Salt Lake Considers '22 Olympic Bid

Ten years after the Salt Lake City Olympics, Utah officials have formed an exploratory committee to consider whether the state should bid for the 2022 Winter Games. At least two other U.S. states -- Colorado and Nevada -- have also expressed interest.
by | February 9, 2012
 

Ten years after the Salt Lake City Olympics, Utah officials have formed an exploratory committee to consider whether the state should bid for the 2022 Winter Games.

Gov. Gary Herbert made the announcement Wednesday on the 10th anniversary of the opening ceremony of the 2002 Winter Games, hours before he and a gathering of former Olympians relit the Olympic cauldron on the University of Utah campus.

"We've proved to the world we can do it, and do it better than anybody else. The question is: should we do it in 2022? I want to know what your feelings are on 2022?" he asked a crowd of hundreds, who cheered loudly in response.

Lt. Gov. Greg Bell and Salt Lake City Mayor Ralph Becker will co-chair the 13-member committee, which includes Steve Price, co-chairman of the Utah Sports Commission, and Olympic gold medal speed skater Eric Heiden, now an orthopedic surgeon practicing sports medicine in Park City.

Fraser Bullock, the chief operating officer of the Salt Lake Organizing committee that produced Utah's 2002 games, will serve as an adviser to the committee.

The committee was expected to present a report on its conclusions by May, according to a timetable of deadlines provided by the governor's office. If the recommendation is to pursue the games, a bid committee would be formed to present a report to the U.S. Olympic Committee in the fall.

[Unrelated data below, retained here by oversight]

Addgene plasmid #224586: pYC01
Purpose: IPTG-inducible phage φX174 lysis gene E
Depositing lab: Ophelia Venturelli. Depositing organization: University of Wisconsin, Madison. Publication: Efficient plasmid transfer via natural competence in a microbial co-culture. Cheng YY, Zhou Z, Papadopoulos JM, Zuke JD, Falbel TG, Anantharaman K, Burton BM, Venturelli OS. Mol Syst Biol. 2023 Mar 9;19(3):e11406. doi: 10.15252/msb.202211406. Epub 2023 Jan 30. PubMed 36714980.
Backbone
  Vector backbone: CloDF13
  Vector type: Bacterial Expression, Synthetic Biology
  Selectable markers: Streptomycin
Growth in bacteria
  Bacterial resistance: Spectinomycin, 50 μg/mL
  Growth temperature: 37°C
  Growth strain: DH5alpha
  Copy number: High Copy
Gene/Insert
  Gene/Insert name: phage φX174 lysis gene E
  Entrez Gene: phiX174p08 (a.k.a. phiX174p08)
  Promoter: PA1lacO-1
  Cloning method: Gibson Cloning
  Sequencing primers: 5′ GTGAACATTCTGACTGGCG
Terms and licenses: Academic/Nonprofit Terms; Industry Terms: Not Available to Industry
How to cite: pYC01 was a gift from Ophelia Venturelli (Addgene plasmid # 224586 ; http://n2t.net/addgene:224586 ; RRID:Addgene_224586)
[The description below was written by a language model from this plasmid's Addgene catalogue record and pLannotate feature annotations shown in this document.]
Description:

"The 2002 Winter Games ware an exciting chapter of Salt Lake City's history," Becker said in a release. "We believe an investment of meaningful time and effort is worthwhile to make the right decision — not only for Salt Lake City, but for all of Utah."

At least two other U.S. states — Colorado and Nevada — have expressed interest in bidding for 2022.

Any bid would need the backing of the USOC.

Presently, "the USOC is not considering any bids for Olympic Games or Olympic Winter Games," Patrick Sandusky, the USOC's chief communications officer said in an email to The Associated Press.

The USOC is putting off any bids until it resolves a revenue-sharing dispute with the International Olympic Committee.

Run by 2012 Republican presidential hopeful Mitt Romney, Utah's 2002 Games were considered successful, generating $876 million in corporate sponsorships and $100 million in overall profits.

But the bidding process was rocked by scandal, with bid leaders accused of securing the games through $1 million in bribes of cash, gifts, medical care and other favors to IOC members.

Federal prosecutors brought criminal charges against bid leaders Tom Welch and Dave Johnson, but both were acquitted of charges by a judge halfway through a federal trial. Two other men pleaded guilty to tax fraud, tax evasion and conspiracy charges, but were sentenced only to probation and fines.

Romney is scheduled to make a stop in Salt Lake City on Feb. 18 for an Olympics anniversary ice skating. His campaign for the presidential nomination has highlighted his role in the 2002 Winter Games with television ads saying he left his Bain Capital job to "help save the Olympic Games."

Copyright 2012 The Associated Press.